FEDERAL INDIAN LAW
3 views on ownership of Indian Land:
o Puritan: to own the land you have to use it. (Biblical “subdue the earth”).
× Lockean Labor Theory
o Legal views discarded because too wide open.
o If you conquer land, you own it.
o Tribes fought back, so conquest theory was repudiated.
o Government and tribe would work out agreement, enter into a treaty and government would pay consideration for the land.
o Indians own their own land and government has to buy it.
o If Colonists tried to buy it, they may rip them off resulting in attacks.
o Changed in 1823.
o Proclamation of 1763 made all land west of Appalachians Indian land protected by King, would need a license to get it. Illegal purchases would be subject of Johnson v. MacIntosh.
Johnson v. McIntosh:
o Was Proclamation of 1763 constitutional? No, Says US owns the land and the tribes have a right of occupancy.
o Discovery Doctrine: upon discovery, the discovering European sovereign acquired fee title to all discovered lands and the indigenous people retained only an occupancy right (part 1: vesting of fee title). Occupancy right is alienable only to the same discovering sovereign (part 2: restriction on alienation).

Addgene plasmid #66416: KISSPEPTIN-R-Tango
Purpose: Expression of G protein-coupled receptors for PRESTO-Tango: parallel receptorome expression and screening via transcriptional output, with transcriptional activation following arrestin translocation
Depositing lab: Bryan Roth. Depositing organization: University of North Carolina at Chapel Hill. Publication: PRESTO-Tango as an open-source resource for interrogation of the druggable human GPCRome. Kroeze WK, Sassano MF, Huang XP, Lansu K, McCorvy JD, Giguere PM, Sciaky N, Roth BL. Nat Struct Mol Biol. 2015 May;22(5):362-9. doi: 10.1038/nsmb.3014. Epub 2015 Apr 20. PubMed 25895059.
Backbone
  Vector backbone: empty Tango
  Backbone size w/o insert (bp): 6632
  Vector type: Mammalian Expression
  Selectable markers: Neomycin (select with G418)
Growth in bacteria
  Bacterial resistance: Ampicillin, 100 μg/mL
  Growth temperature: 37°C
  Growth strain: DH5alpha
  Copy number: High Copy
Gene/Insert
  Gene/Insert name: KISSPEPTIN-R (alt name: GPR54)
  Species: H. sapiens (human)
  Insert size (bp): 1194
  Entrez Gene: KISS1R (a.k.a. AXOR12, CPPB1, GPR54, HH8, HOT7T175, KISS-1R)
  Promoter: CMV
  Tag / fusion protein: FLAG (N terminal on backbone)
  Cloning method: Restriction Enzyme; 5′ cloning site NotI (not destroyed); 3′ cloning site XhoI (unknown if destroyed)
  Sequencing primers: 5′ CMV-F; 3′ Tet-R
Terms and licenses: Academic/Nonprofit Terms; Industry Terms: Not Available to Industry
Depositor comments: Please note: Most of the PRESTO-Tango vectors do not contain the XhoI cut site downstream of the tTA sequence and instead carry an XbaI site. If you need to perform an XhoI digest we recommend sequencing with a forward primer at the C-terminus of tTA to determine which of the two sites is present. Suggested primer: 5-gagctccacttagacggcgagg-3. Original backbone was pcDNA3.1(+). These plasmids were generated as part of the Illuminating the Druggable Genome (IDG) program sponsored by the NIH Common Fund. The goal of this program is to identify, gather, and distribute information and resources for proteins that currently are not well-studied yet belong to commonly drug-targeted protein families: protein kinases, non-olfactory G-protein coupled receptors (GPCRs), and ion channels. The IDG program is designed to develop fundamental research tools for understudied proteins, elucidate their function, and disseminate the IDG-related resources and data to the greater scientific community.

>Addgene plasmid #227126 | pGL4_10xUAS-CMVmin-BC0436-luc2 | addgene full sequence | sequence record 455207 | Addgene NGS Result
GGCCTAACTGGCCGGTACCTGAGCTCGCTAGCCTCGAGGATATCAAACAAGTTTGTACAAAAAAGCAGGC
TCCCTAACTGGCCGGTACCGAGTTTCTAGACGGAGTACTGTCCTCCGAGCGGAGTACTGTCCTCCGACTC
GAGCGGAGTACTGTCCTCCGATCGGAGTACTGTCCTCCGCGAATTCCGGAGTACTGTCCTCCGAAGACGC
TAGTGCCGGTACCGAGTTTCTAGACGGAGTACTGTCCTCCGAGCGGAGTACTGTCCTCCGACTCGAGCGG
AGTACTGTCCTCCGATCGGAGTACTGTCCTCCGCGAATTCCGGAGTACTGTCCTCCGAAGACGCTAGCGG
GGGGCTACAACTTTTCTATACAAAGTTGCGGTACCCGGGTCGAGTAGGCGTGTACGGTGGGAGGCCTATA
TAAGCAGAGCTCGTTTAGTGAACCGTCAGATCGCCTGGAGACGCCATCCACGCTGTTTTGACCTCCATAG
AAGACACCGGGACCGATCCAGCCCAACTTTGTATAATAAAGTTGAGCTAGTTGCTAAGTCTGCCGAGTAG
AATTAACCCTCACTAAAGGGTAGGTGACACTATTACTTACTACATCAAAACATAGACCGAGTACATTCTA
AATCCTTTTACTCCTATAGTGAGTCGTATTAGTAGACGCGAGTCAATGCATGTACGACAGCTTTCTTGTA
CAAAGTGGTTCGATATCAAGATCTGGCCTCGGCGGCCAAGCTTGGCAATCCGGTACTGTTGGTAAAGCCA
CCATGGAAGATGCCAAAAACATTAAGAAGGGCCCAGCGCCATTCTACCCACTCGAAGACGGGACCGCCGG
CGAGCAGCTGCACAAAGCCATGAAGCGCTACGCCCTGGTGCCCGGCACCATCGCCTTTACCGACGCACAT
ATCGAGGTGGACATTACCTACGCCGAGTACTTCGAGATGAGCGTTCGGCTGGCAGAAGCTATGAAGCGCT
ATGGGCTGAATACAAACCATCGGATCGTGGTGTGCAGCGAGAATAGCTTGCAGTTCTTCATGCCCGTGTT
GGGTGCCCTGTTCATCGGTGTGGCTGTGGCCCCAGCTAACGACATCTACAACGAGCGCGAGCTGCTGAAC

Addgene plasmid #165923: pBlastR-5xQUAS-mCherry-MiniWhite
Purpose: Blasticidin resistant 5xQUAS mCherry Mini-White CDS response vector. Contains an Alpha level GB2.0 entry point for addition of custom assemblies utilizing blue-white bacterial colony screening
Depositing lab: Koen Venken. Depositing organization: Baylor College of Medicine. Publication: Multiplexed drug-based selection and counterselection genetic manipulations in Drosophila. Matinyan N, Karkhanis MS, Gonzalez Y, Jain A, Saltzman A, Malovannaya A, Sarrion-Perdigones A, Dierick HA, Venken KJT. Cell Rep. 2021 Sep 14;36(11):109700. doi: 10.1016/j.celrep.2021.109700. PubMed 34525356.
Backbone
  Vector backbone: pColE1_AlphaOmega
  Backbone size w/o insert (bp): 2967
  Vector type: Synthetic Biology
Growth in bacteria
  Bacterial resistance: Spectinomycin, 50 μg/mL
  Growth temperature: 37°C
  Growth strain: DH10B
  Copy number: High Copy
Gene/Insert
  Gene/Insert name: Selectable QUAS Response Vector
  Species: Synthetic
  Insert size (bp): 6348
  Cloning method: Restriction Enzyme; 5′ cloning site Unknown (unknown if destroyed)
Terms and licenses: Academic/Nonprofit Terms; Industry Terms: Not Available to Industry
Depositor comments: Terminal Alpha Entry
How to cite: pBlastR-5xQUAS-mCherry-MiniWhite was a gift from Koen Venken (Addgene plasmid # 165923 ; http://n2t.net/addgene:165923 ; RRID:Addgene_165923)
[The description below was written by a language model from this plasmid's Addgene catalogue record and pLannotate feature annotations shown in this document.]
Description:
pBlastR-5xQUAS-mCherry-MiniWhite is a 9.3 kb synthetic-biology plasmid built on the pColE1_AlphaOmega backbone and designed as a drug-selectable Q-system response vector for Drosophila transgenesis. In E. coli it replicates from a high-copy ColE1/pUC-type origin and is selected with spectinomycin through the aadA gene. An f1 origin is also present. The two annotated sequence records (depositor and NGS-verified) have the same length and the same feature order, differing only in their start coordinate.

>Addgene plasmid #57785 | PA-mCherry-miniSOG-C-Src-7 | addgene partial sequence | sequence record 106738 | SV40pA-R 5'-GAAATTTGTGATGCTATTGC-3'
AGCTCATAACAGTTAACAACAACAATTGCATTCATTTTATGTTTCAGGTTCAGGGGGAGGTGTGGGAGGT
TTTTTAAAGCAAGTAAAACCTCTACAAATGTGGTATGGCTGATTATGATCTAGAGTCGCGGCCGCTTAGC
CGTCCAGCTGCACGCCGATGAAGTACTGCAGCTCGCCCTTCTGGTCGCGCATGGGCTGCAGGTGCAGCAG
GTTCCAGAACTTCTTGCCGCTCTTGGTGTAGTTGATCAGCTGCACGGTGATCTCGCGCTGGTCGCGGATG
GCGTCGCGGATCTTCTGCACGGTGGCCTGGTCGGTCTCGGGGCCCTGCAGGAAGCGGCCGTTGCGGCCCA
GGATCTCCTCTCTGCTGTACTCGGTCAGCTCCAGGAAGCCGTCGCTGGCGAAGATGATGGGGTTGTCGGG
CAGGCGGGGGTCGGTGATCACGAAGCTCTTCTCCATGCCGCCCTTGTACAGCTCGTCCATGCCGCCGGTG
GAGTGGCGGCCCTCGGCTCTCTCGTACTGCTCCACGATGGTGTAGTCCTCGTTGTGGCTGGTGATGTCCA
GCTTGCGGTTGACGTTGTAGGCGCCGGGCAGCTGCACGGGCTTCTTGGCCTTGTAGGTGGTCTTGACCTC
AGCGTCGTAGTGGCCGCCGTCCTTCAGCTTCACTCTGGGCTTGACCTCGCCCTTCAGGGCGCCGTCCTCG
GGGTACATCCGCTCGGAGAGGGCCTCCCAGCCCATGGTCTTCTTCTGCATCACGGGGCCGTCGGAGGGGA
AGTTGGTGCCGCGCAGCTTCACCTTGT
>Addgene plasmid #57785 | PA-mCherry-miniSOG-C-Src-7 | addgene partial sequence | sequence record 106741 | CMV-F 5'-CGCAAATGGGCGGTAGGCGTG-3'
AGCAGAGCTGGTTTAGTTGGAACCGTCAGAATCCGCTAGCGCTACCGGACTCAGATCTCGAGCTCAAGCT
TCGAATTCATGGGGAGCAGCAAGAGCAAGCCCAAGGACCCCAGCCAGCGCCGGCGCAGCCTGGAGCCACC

o Result: Government owns underlying fee title, Indians retain occupancy right which is only alienable to the federal government.
o Still law today.
Cherokee Nation v. Georgia:
o Georgia tried to impose its state laws in Indian country.
o USSC: no jurisdiction to hear the case.
o Indian tribes are not foreign states, but are “domestic dependent nations.” (This relationship resembles that of ward-guardian.
o Beneficiary—trustee relationship as a matter of law. Aka Trust Relationship Doctrine.
Worcester v. Georgia:
o Same issue as Cherokee Nation.
o GA imposing state law in Indian country.
o NO! State law does not apply in Indian country.
o Later modified by Williams v. Lee.
o Court undoes the vesting of fee title portion of Johnson by re-explaining the opinion.
× GA laws are invalid in Cherokee nation because of treaty with federal government guaranteeing the lands and right to self-government—federal treaty supersedes state laws (federal preemption).
× Even if it hadn’t been preempted,
meant they could buy a license like anyone else
Stepped away from the cannons, used an anthropologist
Used the dictionary to determine what the words meant—tribe wins.
The court avoided saying that it was ambiguous to limit backlash.
State v. Tinno
Does a right to hunt include a right to fish?
Using anthropologists, they concluded Indians would understand it to mean fish too.
Reserved Rights Doctrine
Treaties are grants of rights from a tribe (not to a tribe) so whatever isn’t mentioned (treaty is silent), is presumed to be reserved by the tribes. (Winans)
US v. Winans
Can the tribe cross to get to their usually fishing rights places?
Yes, they did not grant that right away
Removal Act of 1831
If tribes want to leave, land will be provided for them
Policy: There is nothing out there, they are away from being a govt problem, they would guard the boarders.
Indians left because they did not want to be subject to GA law.